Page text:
I just picked up my flight ticket in the airport. I walked to the gate, excited for my travel to England. I was so excited to watch new movies on the plane. I hadn’t watched any new movies recently. Finally I got an opportunity to catch up with movies and TV shows on the flight. I sat down in the seat and saw a TV screen in front of me. I turned it on and looked for a movie that I wanted to watch. I clicked “play” and then I looked to see whether it had closed captions (CC). Not surprisingly, there were no CC on the TV. I was a bit disappointed. I asked myself “What am I supposed to do during the flight?” There were newer movies but there were no CC. I believed that they should have automatic captions.
Why do I need Closed Captions in general? I was born Deaf in both ears. I do enjoy watching movies and TV shows. I love traveling. When I watch TV shows and movies, I rely heavily on the captions. Captions give me an opportunity to enjoy what social media is saying. It helps me to know why some audiences are laughing and why some audiences are scared. Otherwise, I feel like I’m the only person who doesn’t understand while people around me know what is going on in the TV shows and movies. It frustrates me because it is 2022. Some airlines still don’t provide what I need to enjoy my traveling.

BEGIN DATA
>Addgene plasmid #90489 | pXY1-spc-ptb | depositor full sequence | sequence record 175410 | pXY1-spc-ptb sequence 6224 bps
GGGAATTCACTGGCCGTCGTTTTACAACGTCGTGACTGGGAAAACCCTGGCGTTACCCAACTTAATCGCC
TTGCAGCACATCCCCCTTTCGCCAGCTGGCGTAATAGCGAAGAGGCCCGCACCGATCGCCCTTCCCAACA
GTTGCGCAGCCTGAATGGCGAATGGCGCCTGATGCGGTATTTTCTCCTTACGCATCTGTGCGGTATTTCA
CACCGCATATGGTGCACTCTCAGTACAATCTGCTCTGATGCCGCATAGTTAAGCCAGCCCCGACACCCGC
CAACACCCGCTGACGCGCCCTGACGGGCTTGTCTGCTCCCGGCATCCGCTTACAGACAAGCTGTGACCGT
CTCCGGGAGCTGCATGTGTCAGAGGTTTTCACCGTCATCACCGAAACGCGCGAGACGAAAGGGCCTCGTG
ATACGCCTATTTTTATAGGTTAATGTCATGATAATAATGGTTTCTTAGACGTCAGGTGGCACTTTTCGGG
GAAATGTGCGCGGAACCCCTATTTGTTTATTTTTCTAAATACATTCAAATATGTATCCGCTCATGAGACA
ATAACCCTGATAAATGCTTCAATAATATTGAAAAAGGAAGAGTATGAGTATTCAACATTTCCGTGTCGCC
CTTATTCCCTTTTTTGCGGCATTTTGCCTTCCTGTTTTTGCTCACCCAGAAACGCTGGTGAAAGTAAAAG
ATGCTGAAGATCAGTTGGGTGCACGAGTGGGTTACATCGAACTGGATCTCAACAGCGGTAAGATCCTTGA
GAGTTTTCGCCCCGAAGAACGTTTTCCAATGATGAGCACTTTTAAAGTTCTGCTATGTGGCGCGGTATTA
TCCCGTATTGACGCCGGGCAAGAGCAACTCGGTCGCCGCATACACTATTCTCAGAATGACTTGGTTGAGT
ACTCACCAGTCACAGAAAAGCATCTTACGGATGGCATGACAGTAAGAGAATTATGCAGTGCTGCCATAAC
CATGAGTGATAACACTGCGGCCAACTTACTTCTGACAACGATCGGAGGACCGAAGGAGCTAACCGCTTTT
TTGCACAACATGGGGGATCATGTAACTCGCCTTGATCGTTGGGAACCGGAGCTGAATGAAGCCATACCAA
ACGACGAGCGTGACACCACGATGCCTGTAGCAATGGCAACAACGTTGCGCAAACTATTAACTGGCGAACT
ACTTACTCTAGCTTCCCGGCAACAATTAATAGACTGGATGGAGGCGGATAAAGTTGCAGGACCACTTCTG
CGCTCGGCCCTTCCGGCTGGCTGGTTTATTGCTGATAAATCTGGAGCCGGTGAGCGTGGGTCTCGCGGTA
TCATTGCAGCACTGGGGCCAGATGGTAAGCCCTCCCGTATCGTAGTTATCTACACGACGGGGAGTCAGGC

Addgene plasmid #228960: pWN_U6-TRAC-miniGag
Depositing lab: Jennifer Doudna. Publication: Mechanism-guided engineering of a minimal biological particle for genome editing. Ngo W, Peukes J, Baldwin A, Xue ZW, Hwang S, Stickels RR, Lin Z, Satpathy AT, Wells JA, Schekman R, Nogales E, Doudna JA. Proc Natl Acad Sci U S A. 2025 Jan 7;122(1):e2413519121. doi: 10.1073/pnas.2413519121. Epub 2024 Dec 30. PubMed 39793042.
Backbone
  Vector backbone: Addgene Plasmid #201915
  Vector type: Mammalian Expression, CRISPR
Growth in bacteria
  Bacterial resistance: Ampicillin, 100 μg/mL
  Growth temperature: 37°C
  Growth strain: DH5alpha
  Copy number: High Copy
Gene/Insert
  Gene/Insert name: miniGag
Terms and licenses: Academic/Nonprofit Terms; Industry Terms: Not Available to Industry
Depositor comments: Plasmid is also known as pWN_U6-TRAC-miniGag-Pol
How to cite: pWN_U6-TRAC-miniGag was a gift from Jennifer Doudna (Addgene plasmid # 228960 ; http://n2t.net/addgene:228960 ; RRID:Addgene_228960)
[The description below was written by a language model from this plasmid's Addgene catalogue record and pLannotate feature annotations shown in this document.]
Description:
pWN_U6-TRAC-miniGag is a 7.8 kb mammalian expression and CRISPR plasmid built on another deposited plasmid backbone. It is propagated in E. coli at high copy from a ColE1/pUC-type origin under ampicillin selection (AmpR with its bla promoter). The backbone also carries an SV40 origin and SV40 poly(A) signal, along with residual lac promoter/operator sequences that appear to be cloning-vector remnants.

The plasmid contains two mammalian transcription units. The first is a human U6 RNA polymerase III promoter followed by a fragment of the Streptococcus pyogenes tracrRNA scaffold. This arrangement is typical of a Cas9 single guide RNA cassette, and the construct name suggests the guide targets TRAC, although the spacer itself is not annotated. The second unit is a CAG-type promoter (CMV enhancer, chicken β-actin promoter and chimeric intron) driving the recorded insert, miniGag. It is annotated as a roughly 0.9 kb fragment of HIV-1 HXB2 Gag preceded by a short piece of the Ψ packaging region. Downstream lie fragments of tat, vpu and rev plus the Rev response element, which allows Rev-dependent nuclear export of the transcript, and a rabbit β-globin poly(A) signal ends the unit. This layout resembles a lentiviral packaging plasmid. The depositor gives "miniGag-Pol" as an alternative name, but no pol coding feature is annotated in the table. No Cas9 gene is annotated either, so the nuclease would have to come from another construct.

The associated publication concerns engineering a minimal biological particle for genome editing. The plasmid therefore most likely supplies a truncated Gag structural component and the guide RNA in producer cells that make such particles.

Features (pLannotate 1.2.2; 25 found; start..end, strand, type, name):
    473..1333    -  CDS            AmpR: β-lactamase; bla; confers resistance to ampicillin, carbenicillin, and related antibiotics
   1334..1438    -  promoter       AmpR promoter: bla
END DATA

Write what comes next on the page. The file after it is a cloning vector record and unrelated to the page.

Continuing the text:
Not only don’t some means of transportation provide access to recreation, but they also don’t provide captions for important communications. Most of them have voice announcements and warnings but that doesn’t benefit everyone. Some deaf individuals including myself need visual information to know what’s going on — for example, at the train, if we can’t hear announcements or warnings that could affect our safety and our well-being. I could miss my stop. I could be confused with sudden changes or delays without explanation. This is not accessibility, nor is it safe. I need closed captions to fulfill my travel opportunities.
There’s a law that protects my right to access in various areas. The law is called Americans with Disabilities Act (ADA). ADA was signed into law on July 26, 1990, by President George H.W. Bush. The law protects people with disabilities from discrimination in almost all settings. The ADA prohibits discrimination against people with disabilities in several areas, including employment, transportation, public accommodations, communications and access to state and local government’s programs and services. The ADA protects my right to receive information through accommodations and to enjoy equal opportunity just like other audiences. The law applies to the government, schools, and many employers. It also applies to anyone who offers goods and services to the public. This includes restaurants, stores, and even websites. But there are areas the ADA doesn’t reach, like someone’s home or other private settings. Private clubs and religious organizations are also exempt.
Having a disability should not hinder you from getting appropriate information that you need. If you’re looking for support or more information, check with BRIDGES.